Nearby planet smells like rotten eggs Nearby planet smells like rotten eggs

Nearby planet smells like rotten eggs

Nearby planet smells like rotten eggs

An exoplanet notorious for its deadly weather, located just 64.5 light-years from Earth, has been revealed to be hiding a strange feature in its atmosphere.

According to a new study by Johns Hopkins University of data from the James Webb Space Telescope, scientists have found that the nearby exoplanet smells like rotten eggs.

The study suggests that the atmosphere of the exoplanet HD 189733 b, a gas giant the size of Jupiter, contains trace amounts of hydrogen sulfide.

In addition to giving off a foul odor, the molecule is giving scientists new clues about how sulfur, a building block of planets, affects the interiors and atmospheres of exoplanets (planets outside our solar system).

The planet is about 13 times closer to its star than Mercury is to the Sun, and takes only about two Earth days to complete its orbit.

Temperatures are extremely high, reaching about 927 degrees Celsius, and the planet is known for its extreme weather, including glass rain that blows sideways with winds of 5,000 miles per hour.

“Hydrogen sulfide is a major molecule that we didn’t know existed,” said Guangwei Fu, an astrophysicist at Johns Hopkins University in the US, who led the study. “We expected it to happen, and we know it exists on Jupiter, but we haven’t really detected it outside the solar system. We’re not looking for life on this planet because it’s too hot, but finding hydrogen sulfide is a stepping stone to finding this molecule on other planets and gaining more understanding of how different types of planets form.”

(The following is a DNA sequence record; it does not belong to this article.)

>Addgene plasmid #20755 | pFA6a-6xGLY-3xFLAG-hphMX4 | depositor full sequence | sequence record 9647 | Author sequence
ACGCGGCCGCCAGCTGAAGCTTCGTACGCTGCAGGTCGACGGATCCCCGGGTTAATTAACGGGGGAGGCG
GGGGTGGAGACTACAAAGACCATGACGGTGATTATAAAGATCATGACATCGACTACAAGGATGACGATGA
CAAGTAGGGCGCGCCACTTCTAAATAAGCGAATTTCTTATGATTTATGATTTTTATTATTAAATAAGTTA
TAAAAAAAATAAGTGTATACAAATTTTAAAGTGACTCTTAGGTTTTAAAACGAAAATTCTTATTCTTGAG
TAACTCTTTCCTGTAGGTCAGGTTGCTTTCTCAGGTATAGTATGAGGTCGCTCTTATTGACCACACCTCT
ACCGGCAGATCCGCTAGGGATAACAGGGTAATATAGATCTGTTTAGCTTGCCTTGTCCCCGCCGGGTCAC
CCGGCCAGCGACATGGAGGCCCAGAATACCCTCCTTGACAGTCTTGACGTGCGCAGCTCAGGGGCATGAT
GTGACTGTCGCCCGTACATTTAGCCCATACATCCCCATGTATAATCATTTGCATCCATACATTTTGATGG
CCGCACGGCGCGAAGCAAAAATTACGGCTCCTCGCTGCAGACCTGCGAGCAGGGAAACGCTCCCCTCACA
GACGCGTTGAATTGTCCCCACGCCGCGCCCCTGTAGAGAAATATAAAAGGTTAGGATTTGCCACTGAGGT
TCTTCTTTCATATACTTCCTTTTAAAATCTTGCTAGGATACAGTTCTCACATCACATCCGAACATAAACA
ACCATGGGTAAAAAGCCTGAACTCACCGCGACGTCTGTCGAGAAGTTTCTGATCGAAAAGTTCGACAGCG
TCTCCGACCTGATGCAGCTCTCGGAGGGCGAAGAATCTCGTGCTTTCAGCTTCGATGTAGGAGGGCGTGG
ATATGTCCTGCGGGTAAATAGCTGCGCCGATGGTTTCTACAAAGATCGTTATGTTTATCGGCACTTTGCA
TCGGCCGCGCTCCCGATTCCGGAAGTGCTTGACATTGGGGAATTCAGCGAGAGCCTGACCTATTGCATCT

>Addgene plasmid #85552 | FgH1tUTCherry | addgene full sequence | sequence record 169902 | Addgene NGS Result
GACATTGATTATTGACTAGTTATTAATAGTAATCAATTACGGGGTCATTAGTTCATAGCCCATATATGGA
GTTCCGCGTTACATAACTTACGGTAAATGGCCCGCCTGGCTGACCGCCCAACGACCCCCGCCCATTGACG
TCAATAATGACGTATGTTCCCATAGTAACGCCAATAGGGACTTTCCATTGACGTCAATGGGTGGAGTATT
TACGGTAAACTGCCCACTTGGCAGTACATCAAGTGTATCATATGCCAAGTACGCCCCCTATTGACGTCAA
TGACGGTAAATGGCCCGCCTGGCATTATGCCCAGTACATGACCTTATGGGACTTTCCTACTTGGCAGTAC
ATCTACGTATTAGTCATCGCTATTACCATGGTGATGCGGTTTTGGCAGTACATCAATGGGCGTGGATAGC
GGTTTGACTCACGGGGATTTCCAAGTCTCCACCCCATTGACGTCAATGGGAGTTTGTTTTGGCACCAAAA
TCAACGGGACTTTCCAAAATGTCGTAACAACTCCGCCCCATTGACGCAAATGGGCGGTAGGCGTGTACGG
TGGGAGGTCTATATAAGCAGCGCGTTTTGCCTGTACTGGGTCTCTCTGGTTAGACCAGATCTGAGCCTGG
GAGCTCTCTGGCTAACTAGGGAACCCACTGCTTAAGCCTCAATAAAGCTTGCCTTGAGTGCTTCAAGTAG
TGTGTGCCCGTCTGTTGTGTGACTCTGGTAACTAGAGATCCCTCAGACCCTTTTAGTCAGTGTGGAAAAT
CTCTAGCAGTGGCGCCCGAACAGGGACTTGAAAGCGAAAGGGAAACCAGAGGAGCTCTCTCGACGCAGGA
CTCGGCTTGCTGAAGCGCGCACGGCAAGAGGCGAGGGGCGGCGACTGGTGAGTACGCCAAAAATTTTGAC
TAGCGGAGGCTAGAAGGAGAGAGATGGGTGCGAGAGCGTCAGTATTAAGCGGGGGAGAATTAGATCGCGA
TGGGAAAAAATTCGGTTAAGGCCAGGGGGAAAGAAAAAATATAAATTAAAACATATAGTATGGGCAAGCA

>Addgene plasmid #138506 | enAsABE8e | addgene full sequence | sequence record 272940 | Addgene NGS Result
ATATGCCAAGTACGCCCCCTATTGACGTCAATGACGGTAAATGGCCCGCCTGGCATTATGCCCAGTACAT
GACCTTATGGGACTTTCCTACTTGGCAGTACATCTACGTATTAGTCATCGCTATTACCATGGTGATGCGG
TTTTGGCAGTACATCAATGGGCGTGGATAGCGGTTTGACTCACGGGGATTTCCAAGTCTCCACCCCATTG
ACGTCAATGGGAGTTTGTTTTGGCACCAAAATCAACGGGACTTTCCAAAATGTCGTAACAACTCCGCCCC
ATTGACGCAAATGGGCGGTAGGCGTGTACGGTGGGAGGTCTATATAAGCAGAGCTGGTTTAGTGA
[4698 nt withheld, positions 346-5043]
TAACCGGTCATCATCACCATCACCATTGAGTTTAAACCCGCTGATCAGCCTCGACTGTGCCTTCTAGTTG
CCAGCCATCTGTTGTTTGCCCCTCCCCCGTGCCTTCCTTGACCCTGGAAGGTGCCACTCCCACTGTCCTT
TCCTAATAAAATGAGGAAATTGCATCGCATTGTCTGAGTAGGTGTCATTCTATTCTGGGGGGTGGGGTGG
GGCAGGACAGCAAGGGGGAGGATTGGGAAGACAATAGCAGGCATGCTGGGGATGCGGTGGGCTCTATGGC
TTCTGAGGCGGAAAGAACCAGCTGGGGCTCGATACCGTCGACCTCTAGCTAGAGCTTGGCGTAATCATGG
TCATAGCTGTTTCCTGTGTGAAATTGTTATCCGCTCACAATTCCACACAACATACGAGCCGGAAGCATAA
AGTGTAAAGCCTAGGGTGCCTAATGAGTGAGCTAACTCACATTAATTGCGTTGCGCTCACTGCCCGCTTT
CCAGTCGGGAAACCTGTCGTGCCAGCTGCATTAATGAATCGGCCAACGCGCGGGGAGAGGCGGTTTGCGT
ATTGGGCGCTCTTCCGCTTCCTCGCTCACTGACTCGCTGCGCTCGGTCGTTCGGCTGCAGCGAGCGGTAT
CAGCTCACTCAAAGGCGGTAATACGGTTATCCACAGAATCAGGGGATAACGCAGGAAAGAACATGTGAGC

HD 189733 b is our closest "hot Jupiter," a class of gas giant exoplanets that are similar in shape to Jupiter but have very short orbits, and their close proximity to their stars causes their surface atmospheres to heat up.

Astronomers can watch HD 189733 b as it passes in front of its star, making it a benchmark planet for detailed studies of exoplanet atmospheres since its discovery in 2005.

New data from the James Webb Space Telescope have ruled out the presence of methane in HD 189733 b. “We thought this planet was too hot to have high concentrations of methane, and now we know that’s not the case,” Fu explains.

Scientists now hope to track sulfur in more exoplanets and see how high levels of this compound affect how close they are to their host stars.

The new study was published in the journal Nature.